The Crow’s Eye feels more like a forgotten early noughties game than one released this month. The graphics are flat and weathered, and its method of building suspense in a creepy abandoned house setting is very familiar. However, with its blend of thriller, mystery and psychological horror genres, The Crow’s Eye does harbour surprises amongst its clichés.
The Crow’s Eye is the fictional tale of a police investigation into the disappearance of four students at the Medical University of Crowswood. The University was closed in 1947, and during the investigation, more and more people began to disappear. Our protagonist, an unknown young man, wakes in 1966 in the now-abandoned university. Signs of life are present, but clearly no one has entered this old stately building for some time.
The game starts with the man waking in a darkly lit room; the only door out is locked. On the desk is a personal tape recording made by a detective, unsure if he is capable of taking on the investigation of the university. His doubts and worries are quickly legitimised when we find the keys and leave the first room, as we are greeted by a far more hysterical voice. This voice is not pre-recorded and comes across the tannoy to welcome us to the start of ‘the experiment’.
The game thus unfolds along the 1966 timeline, while we also piece together the progress of the investigation in 1947. The more we explore, the more voice recordings and letters we find, which outline how our character and the mysterious voice over the tannoy might be connected. The game’s levels are split between different areas of the university, some taking place in the creepy old building, and others in futuristic basement levels. Through exploration and puzzles, we get closer to escaping and to finding out what exactly we are escaping from.
In the first few levels, suspense is constructed with the usual building blocks; doors creak open and slam shut of their own volition, and lightning crashes outside at the most opportune moments. Each level has a restrictive map, so it is relatively quick to explore the whole area and work out how the next is reached. Our protagonist walks slowly - painfully slowly - through classrooms and cafeterias that look like they were left in a rush. Sometimes the goal is to search for keys to a locked door, and other times for a vent to crawl through. What ensues is a mix between the old Thief games (but without the stealth) and a Saw movie. The game never quite decides which one it wants to be more.
The Crow’s Eye’s strength lies in its blend of exploration and puzzles with smaller tasks, such as crafting. The game rewards time spent exploring with more information and more materials to craft with. Often puzzles cannot be completed without a full area reconnaissance, and to do this requires a fun mixture of skills, especially when the environments become harder to navigate in later levels. The protagonist can craft lock picks, bandages, and eventually an electromagnet that is needed for some trickier puzzles later in the game.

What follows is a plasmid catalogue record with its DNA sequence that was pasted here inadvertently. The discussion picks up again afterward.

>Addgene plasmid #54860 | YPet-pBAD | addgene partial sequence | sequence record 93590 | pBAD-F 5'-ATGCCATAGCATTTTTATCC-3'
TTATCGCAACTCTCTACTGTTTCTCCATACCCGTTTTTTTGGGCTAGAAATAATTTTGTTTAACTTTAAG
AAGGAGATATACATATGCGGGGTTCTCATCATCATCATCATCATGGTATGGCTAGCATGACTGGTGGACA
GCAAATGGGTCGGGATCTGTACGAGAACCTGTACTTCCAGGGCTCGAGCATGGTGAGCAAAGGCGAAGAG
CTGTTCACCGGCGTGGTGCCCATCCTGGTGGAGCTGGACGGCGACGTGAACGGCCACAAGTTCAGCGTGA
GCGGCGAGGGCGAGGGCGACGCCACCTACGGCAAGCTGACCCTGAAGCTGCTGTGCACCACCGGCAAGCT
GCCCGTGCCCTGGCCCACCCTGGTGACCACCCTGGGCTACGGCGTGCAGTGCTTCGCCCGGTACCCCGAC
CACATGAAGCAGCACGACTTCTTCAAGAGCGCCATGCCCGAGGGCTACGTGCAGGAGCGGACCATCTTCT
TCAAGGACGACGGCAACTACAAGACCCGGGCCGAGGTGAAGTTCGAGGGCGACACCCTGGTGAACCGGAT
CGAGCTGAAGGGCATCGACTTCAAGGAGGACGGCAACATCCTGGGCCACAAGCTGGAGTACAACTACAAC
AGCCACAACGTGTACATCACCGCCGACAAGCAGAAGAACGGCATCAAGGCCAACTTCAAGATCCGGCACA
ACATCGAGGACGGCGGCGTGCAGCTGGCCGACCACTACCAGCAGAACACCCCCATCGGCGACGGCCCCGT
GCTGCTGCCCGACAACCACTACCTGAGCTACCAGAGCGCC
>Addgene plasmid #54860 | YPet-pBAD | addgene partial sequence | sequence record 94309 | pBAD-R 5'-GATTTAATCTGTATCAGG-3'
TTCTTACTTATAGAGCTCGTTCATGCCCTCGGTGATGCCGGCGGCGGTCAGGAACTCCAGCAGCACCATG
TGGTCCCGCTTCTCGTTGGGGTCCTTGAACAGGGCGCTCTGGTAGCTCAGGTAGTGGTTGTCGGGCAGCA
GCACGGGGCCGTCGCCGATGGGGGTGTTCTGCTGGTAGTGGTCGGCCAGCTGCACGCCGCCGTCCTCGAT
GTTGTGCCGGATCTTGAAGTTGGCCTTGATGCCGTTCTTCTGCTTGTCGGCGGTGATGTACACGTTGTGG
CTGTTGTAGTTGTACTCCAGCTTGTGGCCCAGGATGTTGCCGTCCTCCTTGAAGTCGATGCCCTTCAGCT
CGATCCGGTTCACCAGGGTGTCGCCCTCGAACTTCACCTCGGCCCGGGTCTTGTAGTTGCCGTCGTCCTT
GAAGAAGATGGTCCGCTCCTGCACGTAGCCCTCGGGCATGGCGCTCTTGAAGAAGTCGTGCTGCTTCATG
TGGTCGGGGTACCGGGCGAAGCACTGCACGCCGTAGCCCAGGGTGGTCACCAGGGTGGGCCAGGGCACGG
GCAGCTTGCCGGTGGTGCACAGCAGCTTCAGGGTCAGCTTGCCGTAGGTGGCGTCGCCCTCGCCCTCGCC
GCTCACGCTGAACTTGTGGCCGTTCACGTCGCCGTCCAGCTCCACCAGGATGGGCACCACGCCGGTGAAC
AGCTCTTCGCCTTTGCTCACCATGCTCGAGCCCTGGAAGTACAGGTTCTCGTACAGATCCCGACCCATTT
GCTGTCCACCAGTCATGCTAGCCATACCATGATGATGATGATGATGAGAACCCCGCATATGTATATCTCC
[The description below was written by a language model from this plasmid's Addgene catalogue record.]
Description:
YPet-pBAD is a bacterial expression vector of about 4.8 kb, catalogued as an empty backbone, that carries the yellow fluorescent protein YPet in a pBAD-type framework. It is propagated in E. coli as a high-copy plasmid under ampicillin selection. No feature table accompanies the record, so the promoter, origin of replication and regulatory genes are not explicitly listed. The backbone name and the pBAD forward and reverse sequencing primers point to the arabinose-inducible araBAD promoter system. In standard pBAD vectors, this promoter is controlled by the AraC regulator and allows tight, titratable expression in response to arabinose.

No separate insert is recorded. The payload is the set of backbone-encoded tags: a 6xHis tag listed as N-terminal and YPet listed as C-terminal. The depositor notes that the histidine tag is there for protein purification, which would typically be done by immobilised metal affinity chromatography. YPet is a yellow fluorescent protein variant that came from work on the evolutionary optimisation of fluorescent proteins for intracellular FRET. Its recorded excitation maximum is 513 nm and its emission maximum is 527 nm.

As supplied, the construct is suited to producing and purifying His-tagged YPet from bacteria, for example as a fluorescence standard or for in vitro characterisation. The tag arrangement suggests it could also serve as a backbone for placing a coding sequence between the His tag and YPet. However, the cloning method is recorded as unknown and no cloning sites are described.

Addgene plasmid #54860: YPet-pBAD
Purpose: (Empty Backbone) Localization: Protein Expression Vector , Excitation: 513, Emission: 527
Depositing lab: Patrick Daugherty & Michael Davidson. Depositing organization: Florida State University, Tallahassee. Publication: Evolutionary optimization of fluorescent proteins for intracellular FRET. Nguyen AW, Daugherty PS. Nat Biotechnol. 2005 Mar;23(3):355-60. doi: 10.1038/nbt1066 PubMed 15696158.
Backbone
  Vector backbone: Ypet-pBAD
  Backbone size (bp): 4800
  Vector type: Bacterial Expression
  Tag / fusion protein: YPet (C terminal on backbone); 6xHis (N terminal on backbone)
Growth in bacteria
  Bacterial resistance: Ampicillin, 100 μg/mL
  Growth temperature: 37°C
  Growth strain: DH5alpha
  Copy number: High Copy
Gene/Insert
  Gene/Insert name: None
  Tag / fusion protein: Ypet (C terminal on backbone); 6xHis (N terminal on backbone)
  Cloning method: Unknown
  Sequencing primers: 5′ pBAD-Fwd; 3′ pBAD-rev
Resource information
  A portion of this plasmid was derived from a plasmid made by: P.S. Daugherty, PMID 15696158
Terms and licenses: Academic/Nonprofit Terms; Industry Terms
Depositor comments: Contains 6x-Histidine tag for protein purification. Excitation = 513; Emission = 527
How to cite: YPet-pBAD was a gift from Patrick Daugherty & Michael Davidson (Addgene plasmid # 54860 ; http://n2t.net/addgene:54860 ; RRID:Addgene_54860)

His actions are fairly limited, so it is easy to work out how each puzzle is overcome by what is given to you. Small boxes, for example, mean that there will be some climbing involved. There are also some more old-school puzzles that involve mathematical precision to get certain coloured boxes in their correct colour slots. These are a nice contrast to puzzles that require running and jumping to complete.
As the game progresses, the protagonist adds different abilities to his repertoire, eventually being able to sprint and jump greater distances with the aid of an adrenaline syringe. The introduction of these new abilities at a steady pace throughout the game keeps the levels feeling fresh. While the puzzles are harder to complete in the beginning, by the later stages most formats have already appeared more than once, so it is instead the story that takes centre stage.
Quite a few puzzles take several attempts to complete. For this reason, it’s worth exploring and picking up as many items to craft bandages with as you can. The later levels involve a lot of jumping to and from isolated platforms, which can be quite awkward to control in the walking simulator format. If the health bar is relatively full, when you make a mistake you are zapped back to the nearest platform, but if it runs out, our protagonist has to go back to the last save. This creates incentive to explore for crafting materials, and to always make sure you save at one of the old ‘Fortuna’ machines that are sparingly dotted around the levels.
While the puzzles are original and enjoyable, the game's core concept of ‘the experiment’ feels a bit too close to horror cliché. The story stays interesting because of the excellent writing showcased in the letters and tape recordings, and the very authentic-feeling voice acting that brings them to life. They do a brilliant job of sketching out the story of Crowswood from several different angles, hinting at all the horrific things that may have happened there. In the end it was these bits of audio that created a tense atmosphere, rather than anything in the environment itself.
The Crow’s Eye isn’t a very scary game, but the gameplay is fun and the story is just creepy enough to want to follow until the conclusion. You do have the thrill of wanting to escape the university, if only to get to somewhere with proper indoor lighting. Its cons are outweighed by the innovative puzzles and the creativity of the narration; just don’t click on it if you’re looking for big jump scares.